Power struggles with kids are exhausting and discouraging. We hate them and want to avoid them. And we can. When we learn how to handle them and when we have a clear and respectful discipline plan in place, your kids just won’t see the need to challenge you. Give it a try, it works. And check out today’s article.I am often asked when will I be in your community. You want to share expenses with other local clients to save on travel expenses. Well, when I will be traveling it is mentioned here, in the newsletter but an even more immediate place to go is twitter. You can follow my activities on twitter.
When the weather improves do you find yourself sitting out in the sun and reading a good book? Whether you like print or digital books, Parenting Today has two great resources for parents of children of all ages.
How to Handle Power Struggles.
“You can’t make me!” We hear these words from our child and wonder what to do next.
Get out of power struggles. That’s what the books, the courses and experts all say. Unfortunately, they don’t always tell you how.
What is a power struggle? A power struggle exists in a conflict when the issue becomes winning and each party to the conflict is focused only on that. Each person stands his ground, unwilling to budge, and tries to force the other to move. In a power struggle the real issue gets lost in the need to win. Power struggles often end in stalemates. Even when they don’t, no one really wins because the relationship suffers so badly. A parent may “win” power struggles with a child because she can physically move him. He’ll either submit and know that he’s a loser or decide that although his parents can pick him up, they can’t control his thoughts. He’ll say or think; “Just wait until I’m bigger.”
If the parent’s goal is the short-term one of changing the behavior immediately, she’ll define herself as a winner.
But the long-term goals — directing and teaching the child about acceptable behavior, helping him to have high self-esteem and to be independent, building a strong relationship between parent and child — those will all suffer.
Then there is the lazy way. Avoid dealing with the situation and simply give up. This is a trap created by misinterpreting the advice to stay out of power struggles. Staying out of a power struggle does not mean ignoring the behavior and allowing the child to continue doing whatever she wants. It means breaking the tension, changing the focus. It means changing your own motivation from needing to win (“I’ll show this kid! If he thinks he can do this to me. …”) to your larger discipline goals (“This is not acceptable behavior; Jeffrey needs to learn that when he acts in that way he can’t participate in family activities”).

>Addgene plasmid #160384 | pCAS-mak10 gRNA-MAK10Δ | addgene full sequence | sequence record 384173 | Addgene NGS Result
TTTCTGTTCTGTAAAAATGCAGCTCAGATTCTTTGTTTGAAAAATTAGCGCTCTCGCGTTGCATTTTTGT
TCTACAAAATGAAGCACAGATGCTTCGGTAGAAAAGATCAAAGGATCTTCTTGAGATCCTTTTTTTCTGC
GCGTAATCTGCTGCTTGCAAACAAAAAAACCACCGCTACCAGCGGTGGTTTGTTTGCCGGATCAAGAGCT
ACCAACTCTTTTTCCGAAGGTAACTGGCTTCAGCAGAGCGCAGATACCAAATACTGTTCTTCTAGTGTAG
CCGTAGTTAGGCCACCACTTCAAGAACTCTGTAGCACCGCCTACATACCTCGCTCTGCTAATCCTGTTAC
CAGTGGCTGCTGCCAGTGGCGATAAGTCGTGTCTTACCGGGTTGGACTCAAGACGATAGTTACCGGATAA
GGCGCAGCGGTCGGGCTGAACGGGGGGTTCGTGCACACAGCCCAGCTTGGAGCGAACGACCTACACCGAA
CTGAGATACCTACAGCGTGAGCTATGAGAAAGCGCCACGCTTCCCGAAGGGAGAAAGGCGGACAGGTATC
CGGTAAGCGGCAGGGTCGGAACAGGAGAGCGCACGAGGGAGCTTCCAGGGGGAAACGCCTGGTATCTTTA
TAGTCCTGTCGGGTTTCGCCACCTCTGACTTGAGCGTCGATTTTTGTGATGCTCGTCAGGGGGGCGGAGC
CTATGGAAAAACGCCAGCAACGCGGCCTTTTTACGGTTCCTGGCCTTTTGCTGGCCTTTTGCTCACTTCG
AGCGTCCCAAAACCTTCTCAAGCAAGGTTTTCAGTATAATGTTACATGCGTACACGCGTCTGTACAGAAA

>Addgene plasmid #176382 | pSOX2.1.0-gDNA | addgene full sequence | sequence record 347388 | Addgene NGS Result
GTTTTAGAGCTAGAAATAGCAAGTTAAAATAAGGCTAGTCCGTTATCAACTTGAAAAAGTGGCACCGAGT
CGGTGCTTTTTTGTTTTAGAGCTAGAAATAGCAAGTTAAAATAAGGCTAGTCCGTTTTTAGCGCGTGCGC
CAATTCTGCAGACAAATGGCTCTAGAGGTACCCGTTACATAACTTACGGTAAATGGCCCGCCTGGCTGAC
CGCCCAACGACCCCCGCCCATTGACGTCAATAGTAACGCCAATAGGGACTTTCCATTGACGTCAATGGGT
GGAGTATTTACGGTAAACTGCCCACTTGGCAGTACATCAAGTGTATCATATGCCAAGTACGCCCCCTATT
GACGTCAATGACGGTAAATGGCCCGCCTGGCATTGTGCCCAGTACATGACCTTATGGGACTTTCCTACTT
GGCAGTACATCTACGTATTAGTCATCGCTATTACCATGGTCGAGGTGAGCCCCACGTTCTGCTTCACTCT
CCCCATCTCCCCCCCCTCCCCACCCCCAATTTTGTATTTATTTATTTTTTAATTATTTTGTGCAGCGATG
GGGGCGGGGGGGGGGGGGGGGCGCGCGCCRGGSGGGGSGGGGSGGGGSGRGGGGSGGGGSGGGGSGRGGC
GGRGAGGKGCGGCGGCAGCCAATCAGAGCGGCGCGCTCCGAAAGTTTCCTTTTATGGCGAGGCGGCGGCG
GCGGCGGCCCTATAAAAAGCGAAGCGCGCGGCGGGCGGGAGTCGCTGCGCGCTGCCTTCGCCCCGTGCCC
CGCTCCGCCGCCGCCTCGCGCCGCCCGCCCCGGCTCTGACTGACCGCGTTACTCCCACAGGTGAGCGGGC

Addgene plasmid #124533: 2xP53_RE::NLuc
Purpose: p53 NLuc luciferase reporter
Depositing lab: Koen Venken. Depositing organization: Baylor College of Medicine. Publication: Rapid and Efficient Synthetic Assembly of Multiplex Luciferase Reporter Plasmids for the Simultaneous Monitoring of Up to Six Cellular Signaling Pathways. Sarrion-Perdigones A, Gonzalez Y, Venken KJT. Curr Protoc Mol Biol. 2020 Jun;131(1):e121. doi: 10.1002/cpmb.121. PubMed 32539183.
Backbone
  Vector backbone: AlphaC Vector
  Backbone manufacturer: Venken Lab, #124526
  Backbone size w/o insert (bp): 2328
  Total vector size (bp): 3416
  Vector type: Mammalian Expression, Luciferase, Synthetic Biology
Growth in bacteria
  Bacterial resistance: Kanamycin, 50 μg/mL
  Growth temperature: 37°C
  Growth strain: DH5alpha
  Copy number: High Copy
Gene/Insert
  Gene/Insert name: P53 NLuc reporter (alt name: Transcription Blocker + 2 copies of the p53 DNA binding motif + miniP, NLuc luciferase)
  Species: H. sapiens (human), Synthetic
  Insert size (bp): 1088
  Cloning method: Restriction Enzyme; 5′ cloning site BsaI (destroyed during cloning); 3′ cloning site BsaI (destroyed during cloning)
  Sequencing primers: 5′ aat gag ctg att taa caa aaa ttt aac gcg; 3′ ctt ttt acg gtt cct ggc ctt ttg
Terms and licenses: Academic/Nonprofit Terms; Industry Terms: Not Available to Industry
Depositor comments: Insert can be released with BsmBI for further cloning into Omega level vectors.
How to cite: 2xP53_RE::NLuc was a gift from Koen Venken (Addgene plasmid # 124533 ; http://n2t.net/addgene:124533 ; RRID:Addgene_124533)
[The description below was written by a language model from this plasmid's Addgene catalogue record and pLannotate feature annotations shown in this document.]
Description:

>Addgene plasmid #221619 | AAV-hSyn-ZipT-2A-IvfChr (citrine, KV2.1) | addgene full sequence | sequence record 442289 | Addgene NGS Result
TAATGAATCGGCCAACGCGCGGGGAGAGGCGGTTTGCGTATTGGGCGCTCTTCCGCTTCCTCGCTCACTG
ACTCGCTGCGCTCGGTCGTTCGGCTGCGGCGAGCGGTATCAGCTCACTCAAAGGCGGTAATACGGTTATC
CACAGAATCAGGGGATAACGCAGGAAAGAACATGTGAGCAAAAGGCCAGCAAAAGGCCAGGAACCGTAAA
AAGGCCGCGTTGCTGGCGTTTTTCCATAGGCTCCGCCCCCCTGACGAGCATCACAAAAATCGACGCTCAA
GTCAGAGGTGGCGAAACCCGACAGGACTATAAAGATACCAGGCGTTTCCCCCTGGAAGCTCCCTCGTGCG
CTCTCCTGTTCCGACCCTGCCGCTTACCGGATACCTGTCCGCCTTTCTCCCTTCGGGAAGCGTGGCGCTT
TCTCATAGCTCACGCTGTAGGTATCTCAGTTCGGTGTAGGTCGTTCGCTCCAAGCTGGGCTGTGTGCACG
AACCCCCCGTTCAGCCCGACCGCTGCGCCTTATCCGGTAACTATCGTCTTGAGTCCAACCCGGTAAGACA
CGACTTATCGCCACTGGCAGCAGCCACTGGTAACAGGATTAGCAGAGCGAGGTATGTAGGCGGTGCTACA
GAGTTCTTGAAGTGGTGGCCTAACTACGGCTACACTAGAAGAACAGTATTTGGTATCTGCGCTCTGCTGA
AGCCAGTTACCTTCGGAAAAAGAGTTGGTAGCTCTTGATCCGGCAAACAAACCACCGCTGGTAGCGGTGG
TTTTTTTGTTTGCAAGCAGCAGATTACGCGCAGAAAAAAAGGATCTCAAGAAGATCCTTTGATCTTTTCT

The more your family has developed a positive approach to discipline, the less likely you are to be dealing with power struggles. However, that doesn’t make you immune and at certain times conflict will escalate and you will find yourself embroiled almost before you know it. You will know you are in a power struggle when all you can think about is winning. If you want to deal with the issue and try to salvage the self-esteem of both your child and yourself, you will first have to break the struggle and refocus.
The best way to do that is to physically separate — even for a minute. A trip to the bathroom is a beautiful way to accomplish this. You can leave the scene and return without losing face or giving in. But the break does give everyone a chance to regroup and a new and more positive approach can be tried when you return. (This is equally effective when engaged in a power struggle with another adult.)
Sometimes a bit of exercise helps: “I think we need to clear our heads. I’m going for a walk around the block, then we can continue this discussion.”
You can also suggest a time-out: “Look, we’re getting nowhere right now. Let’s discuss this after supper.”
Let’s look at how this might play out in real life. It’s time for Janelle to go to bed. You’ve asked her to put on her pyjamas and she refuses. You reach to grab her and force her into her PJs; she is sitting firmly on the bed determined to stay in her clothes. You are face to face, heading for a real confrontation, when suddenly the phone rings. You leave the room to answer it and your conversation with a friend allows you to calm down. Now you are able to return to Janelle’s room and handle the pyjama issue with some maturity.
It is likely that the mere action of your leaving the room allowed Janelle to get ready for bed without losing face. After all, sitting all alone on the bed being stubborn can get boring in a real hurry. In that case, you can be matter-of-fact as you kiss her good night. If she is still dressed you can say something like; “It’s bedtime. Do you want to wear your clothes or your pyjamas?” or “I know you can get into your pyjamas now so why don’t I just tidy the bathroom while you get ready for bed.”
Remember, staying out of power struggles doesn’t mean ignoring your child’s misbehavior. It doesn’t mean letting him do whatever he wants and it doesn’t mean standing by helpless in the face of his decisions.
It means re-focusing, re-directing and dealing with the issue. It means working toward a solution to the problem, not winning.
And in this way everyone wins. But, it’s hard work!